Book Reviews


 

Author John Sweringen compiled a guide to building straw bale houses, Straw Bale Building Details: An Illustrated Guide for Design and Construction. Joining John is workshop presenter Jenna Yu.

Butte College Anthropology instructor Mike Findlay is a scholar who has contributed to research in Asian-American culture and Mesoamerican Studies. He is the author of “A Survey of Language and Culture: Linguistic Anthropology and Cross-Cultural Communication,” which includes a chapter on taboo words.


 

He now is a licensed marriage and family therapist, and has written a story collection.

 

“Fables That Found Me: Tales of Torment and Healing from Soul (or Some Other Place)” is a collection of stories that blends magical realism with the experiences of obsession, loss, and renewal.


 

In Heart-Land: Growing Up in the Middle of Everything, Keister looks back at his childhood growing up in Lincoln, Nebraska, as the middle child, in the middle of the century, in the middle of the country.

 

Also featured in this show, another Nebraska native, “Gorgeous George”, is the subject of a commentary by Richard Parker. 

Amazon

Shelli Renée Joye received a degree in Electrical Engineering, then pursued a contemplative practice with a Buddhist meditation master.

She moved to Shingletown from San Francisco to live in a quiet natural setting and write a dissertation.  

 

Among the seven books that she has published is a new book, Developing Supersensible Perception.   


 

About Randell Carlton Green:

 

As a dual citizen of the United Kingdom & United States, Randell Carlton Green has always had a deep admiration for exploring new cultures. He is a Ravenclaw, fish & chips aficionado, and right now is somewhere anxiously planning his next excursion. When not adding new passport stamps, he resides in Arizona in the United States.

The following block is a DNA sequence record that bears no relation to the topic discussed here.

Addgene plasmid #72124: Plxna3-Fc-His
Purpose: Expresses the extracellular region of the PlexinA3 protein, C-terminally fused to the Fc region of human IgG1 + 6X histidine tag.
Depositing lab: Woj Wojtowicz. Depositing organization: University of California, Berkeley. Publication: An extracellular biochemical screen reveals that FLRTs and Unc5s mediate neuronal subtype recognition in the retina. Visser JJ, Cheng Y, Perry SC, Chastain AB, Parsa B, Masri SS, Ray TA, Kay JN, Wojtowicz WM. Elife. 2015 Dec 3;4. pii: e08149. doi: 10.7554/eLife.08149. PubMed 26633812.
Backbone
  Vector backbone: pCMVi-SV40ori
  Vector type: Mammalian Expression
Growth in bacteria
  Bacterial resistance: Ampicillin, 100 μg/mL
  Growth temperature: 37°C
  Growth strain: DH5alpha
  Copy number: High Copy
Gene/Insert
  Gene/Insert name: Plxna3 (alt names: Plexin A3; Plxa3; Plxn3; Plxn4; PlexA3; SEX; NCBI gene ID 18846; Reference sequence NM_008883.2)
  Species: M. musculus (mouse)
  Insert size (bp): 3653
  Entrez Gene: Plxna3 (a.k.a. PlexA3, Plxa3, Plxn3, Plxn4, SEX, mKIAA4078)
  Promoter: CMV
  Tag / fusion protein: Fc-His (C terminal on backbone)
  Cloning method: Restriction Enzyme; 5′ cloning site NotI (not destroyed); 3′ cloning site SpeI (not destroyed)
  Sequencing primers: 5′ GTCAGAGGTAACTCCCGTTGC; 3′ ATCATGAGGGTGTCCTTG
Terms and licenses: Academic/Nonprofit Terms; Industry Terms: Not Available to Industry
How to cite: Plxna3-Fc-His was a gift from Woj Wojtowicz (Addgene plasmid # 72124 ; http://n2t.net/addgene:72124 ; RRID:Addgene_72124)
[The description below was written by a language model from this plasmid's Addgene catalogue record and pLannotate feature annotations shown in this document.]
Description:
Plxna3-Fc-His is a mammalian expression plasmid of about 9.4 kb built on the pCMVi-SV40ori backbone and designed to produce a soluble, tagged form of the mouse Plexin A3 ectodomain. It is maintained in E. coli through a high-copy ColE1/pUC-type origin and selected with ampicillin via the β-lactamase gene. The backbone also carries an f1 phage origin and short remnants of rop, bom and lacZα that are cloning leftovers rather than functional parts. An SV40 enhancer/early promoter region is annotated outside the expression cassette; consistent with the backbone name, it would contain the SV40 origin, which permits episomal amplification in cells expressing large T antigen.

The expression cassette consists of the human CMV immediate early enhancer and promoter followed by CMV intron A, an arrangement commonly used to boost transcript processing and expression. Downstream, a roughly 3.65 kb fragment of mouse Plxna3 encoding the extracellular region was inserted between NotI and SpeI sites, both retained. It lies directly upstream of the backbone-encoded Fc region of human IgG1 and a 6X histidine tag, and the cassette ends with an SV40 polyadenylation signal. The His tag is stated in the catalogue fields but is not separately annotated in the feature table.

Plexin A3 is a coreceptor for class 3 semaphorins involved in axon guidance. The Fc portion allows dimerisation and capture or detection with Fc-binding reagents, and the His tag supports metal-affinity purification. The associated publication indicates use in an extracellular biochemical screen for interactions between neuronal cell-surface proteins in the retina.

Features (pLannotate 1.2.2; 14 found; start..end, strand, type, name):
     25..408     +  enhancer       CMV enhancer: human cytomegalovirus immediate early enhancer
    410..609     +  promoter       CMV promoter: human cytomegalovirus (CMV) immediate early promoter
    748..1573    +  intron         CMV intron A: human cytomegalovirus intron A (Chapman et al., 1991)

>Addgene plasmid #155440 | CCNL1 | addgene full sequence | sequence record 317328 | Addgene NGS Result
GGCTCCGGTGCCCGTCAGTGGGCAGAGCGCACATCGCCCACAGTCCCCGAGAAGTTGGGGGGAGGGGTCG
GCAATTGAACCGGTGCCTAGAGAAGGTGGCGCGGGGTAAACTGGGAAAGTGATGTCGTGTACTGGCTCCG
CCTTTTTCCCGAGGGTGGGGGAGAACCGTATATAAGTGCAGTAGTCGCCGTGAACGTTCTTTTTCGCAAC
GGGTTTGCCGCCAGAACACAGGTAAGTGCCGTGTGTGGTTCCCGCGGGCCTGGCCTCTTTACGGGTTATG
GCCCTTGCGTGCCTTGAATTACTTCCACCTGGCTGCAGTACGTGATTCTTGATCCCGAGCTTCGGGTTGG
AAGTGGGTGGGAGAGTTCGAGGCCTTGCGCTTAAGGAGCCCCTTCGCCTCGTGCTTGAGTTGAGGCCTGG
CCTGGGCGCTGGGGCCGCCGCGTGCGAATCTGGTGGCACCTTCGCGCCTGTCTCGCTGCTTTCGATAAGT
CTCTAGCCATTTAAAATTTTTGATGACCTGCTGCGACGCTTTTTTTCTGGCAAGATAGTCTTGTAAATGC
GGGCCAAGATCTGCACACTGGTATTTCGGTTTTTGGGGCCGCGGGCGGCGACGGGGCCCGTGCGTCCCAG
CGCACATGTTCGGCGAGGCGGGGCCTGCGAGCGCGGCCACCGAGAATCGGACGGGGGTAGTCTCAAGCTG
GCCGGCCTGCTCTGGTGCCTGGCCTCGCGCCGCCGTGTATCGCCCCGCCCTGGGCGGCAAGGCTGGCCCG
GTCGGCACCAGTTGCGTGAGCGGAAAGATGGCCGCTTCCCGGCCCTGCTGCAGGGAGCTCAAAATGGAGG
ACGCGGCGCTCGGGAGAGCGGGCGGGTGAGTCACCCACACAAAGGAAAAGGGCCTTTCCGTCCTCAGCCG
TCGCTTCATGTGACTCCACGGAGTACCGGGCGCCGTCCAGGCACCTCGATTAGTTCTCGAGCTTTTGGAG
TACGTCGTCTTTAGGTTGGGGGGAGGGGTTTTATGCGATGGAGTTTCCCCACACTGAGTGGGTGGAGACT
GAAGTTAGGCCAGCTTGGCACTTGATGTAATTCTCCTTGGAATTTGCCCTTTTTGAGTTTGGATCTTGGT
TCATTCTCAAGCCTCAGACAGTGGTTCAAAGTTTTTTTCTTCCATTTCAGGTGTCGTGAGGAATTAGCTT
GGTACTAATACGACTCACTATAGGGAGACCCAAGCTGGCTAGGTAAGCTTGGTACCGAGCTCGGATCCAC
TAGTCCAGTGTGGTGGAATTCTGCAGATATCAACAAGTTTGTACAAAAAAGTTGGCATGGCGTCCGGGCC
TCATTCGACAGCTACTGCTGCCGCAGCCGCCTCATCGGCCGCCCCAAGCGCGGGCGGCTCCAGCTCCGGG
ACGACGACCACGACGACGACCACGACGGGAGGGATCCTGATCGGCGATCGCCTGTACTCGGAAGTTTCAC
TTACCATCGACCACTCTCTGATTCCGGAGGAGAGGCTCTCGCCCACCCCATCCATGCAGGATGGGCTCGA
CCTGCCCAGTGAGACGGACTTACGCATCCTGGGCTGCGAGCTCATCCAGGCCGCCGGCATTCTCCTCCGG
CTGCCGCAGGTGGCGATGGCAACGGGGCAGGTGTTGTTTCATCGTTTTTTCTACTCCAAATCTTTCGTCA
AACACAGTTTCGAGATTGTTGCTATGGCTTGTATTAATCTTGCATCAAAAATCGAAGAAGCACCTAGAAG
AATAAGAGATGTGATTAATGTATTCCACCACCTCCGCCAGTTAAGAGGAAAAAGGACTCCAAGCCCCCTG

Barnes And Noble

August 5, 2019 is the 200th birthday of founding father John Bidwell.  In honor of this event Nancy’s Bookshelf is rebroadcasting an interview with history professor Michael Magliari, coauthor of John Bidwell and California: the Life and Writing of a Pioneer, 1841-1900. In this book Prof Magliari combines narrative with extensive use of Bidwell’s voluminous written legacy. 

J.R Henson is a fourth generation Paradise resident and survivor of the Camp Fire. Storytelling has been apart of his family roots from both sides of the family and one of his ancestors, James Russell Lowell was a well known poet.

Henson started publishing his writings last year. Unseasonable is his second collection of essays. 

Amazon

Written by environmentalist Casson Trenor, Umijoo: The Wondrous Tale of a Curious Girl and her Journey Under the Sea, is a story about love, responsibility, and balance. Umijoo aims to educate and inspire a new generation of ocean defenders.  

About Casson Trenor: 

Casson Trenor is a strategic campaigns expert that specializes in environmental causes, most notably ocean conservation. He has spent many years working on environmental campaigns. In recognition of his ocean conservation efforts, Trennor was awarded the title “Hero of the Environment” by TIME Magazine and received a United States Congressional Commendation. His work has been showcased in numerous documentary films, books, and journals around the world. 

Google Books

Many of weatherman Mike Graf’s children’s books are trips to National Parks with a fictional family. In his latest book, Scientists in National Parks: Sequoia and Kings Canyon, readers learn how the giant sequoias were discovered, logged, and how they have since been protected. 

When eagles recently adopted a hawklet, eagle-watcher Terri Lhuillier was consulted. In March of 2012 Terri was interviewed on Nancy’s Bookshelf about her children’s book, The Unstoppable Eagles.